When Prabhavathi Fernandes started Cempra Pharmaceuticals Inc. in January, she knew the company needed to build a foundation by in-licensing new technology.
Cempra recently signed on with Optimer Pharmaceuticals Inc. for an exclusive license to a preclinical antibacterial program. The Morrisville, N.C.-based company now has worldwide rights, except for in the Association of Southeast Asian Nations (ASEAN), to discover, develop and commercialize drugs based on the class of compounds called macrolides and ketolides.
"It's not just one compound, it's a whole program," Fernandes, Cempra's president and CEO, told BioWorld Today. If the company had started from scratch, "it would have taken us several years to get to this stage."
As part of the agreement, San Diego-based Optimer will receive an equity position in Cempra, in addition to royalties and milestone payments from any drug candidates developed or co-developed by Cempra. The companies will jointly conduct discovery and development activities of several preclinical compounds included in the license. The compounds have been shown to have potent activity against multidrug-resistant Streptococcus pneumoniae and Streptococcus pyogenes, and a lead candidate administered once-a-day to animal models has demonstrated oral activity and efficacy.
Macrolides, such as Biaxin (clarithromycin, from Abbott Laboratories) and Zithromax (azithromycin, from Pfizer Inc.), are on the market today for use in upper and lower respiratory tract infections where the primary pathogens could be S. pneumoniae, S. aureus, S. pyogenes, H. influenzae, M. catarrhalis and Legionella pneumophila. The drugs also are used to treat Helicobacter pylori gastritis, but many pathogens have become resistant to the available macrolides.
"Our compound, the first one from Optimer's license, has activity against macrolide-resistant strains and also against ketolide-resistant strains," Fernandes said. "So it's one more step above these compounds."
Ketek (telithromycin, from Sanofi-Aventis Group) became the first ketolide approved in the U.S. in April 2004, but Cempra's licensed compounds are expected to address even streptococci that are resistant to telithromycin. The approved drug does have activity against some macrolide-resistant strains, but it also appears to have more liver toxicity than azithromycin or clarithromycin, Fernandes said.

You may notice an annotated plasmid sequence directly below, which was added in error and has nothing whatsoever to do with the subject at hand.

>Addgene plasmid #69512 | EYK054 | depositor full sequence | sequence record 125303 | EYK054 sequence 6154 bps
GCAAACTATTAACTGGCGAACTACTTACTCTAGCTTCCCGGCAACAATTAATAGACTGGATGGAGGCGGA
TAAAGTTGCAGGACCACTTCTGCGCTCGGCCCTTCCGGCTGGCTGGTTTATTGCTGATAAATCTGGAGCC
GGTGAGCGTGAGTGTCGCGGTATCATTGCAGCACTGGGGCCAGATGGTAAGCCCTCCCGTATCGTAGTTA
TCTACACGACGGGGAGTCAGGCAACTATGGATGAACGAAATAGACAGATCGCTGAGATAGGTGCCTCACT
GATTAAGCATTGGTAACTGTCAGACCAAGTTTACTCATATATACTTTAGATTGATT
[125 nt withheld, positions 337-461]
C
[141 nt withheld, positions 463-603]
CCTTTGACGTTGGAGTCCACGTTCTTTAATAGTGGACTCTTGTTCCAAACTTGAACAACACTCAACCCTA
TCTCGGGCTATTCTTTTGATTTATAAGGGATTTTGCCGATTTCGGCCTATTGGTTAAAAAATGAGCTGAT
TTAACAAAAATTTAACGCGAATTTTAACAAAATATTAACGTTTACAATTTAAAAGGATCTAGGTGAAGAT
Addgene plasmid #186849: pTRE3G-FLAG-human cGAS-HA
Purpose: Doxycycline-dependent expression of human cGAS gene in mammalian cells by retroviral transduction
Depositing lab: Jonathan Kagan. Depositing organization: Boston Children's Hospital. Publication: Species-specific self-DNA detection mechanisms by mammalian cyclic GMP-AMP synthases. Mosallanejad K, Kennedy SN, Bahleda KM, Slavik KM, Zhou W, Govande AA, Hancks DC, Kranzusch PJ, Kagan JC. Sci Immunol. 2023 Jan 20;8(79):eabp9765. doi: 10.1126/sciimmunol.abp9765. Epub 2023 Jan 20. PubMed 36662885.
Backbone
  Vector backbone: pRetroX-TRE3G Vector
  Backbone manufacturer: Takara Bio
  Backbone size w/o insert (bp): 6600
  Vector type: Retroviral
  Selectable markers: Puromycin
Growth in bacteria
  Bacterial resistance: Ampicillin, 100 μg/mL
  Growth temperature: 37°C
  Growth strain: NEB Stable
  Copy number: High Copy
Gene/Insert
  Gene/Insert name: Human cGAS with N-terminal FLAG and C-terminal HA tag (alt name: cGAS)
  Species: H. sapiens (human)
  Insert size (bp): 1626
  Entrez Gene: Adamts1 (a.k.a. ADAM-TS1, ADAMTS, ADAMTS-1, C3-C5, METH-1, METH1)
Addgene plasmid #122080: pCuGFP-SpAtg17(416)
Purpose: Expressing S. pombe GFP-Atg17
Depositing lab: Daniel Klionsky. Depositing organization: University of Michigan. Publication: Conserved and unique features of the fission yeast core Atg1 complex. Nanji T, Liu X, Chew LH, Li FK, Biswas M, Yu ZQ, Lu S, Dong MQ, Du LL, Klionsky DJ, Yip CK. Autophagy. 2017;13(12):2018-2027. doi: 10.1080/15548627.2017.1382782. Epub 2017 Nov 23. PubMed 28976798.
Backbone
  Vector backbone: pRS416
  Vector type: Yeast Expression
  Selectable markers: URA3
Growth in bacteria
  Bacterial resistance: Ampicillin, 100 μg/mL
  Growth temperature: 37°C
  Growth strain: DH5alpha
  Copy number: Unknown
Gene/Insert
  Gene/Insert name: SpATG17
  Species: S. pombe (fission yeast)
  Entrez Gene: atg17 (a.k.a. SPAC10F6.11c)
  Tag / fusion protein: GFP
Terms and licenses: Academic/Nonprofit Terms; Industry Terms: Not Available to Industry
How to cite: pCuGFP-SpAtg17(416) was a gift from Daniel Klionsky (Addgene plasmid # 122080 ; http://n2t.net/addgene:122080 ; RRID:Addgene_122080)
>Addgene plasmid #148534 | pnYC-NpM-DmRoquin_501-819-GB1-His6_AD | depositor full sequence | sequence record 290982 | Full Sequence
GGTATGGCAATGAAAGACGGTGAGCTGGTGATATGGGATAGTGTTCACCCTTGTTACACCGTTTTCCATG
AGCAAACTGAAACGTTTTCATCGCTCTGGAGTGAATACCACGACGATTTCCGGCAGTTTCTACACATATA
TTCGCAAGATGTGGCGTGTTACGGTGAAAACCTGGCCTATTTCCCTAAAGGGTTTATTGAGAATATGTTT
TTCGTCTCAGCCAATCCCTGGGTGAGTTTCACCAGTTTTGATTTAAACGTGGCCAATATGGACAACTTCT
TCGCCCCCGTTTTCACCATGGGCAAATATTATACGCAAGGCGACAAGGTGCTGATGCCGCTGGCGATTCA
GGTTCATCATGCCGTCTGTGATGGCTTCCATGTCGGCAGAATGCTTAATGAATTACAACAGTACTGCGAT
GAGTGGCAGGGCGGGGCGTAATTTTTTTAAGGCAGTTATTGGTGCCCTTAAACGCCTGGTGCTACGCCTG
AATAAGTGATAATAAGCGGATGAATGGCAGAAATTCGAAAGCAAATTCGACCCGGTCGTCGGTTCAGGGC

Cempra initially intends to develop the lead candidate for respiratory tract infections in adults and children, including sinusitis, pharyngitis and community-acquired mild to moderate pneumonia. It plans to file an investigational new drug application in March 2007 to take the lead agent into clinical testing.
About 40 percent to 45 percent of all S. pneumoniae and S. pyogenes are resistant to the current macrolides, Fernandes said.
"So even though you have up to $5 billion of sales of Zithromax and Biaxin today, a large number are resistant," she added. "We hope to be able to get that market."
Ketek is expected to have sales of more than $200 million in the U.S., and ketolides in general could take a significant portion of the macrolide market.
Fernandes learned of the Optimer antibacterial program through her work on the company's scientific advisory board. She also was the leading microbiologist for clarithromycin development at Abbott. Since then and before founding Cempra, she worked as an executive vice president in drug discovery at New York-based Bristol-Myers Squibb Co.; co-founded Small Molecule Therapeutics Inc., which later merged and became part of Morphochem AG, of Munich, Germany; served as CEO of Ricerca Biosciences LLC, of Concord, Ohio; and joined DarPharma Inc., of Chapel Hill, N.C., in July 2003 as CEO.
By starting Cempra, she found a way to return to her roots in antibacterial research. The company started operations in January with some angel money, but is seeking investors to participate in a Series A round, which should be complete sometime this year, she said.
The name "Cempra" is an acronym representing the four people from the company's original team. PRA stands for Prabha Fernandes, while C and E stand for Cindy Ingram, the company's director of business operations, and E. Cali Downs, its director of scientific operations. The M was for Michael Dombeck, a founder and adviser who is employed elsewhere.
It's too early to say at what stage Cempra will look to partner, but the company intends to take the compounds "forward as far as possible," Fernandes said, perhaps through the completion of Phase III trials.
Optimer's anti-infective compounds are different from older-generation antibiotics, which mostly are derived from natural products, because they have key sugar components that contribute to their antibacterial properties. The company has applied its sugar chemistry technology to modify regions of macrolides and ketolides, offering new hope of developing effective antibiotics against drug-resistant bacteria.
"Their chemistry has opened up a structure of the macrolide ring, which up to now has never been addressed," Fernandes said.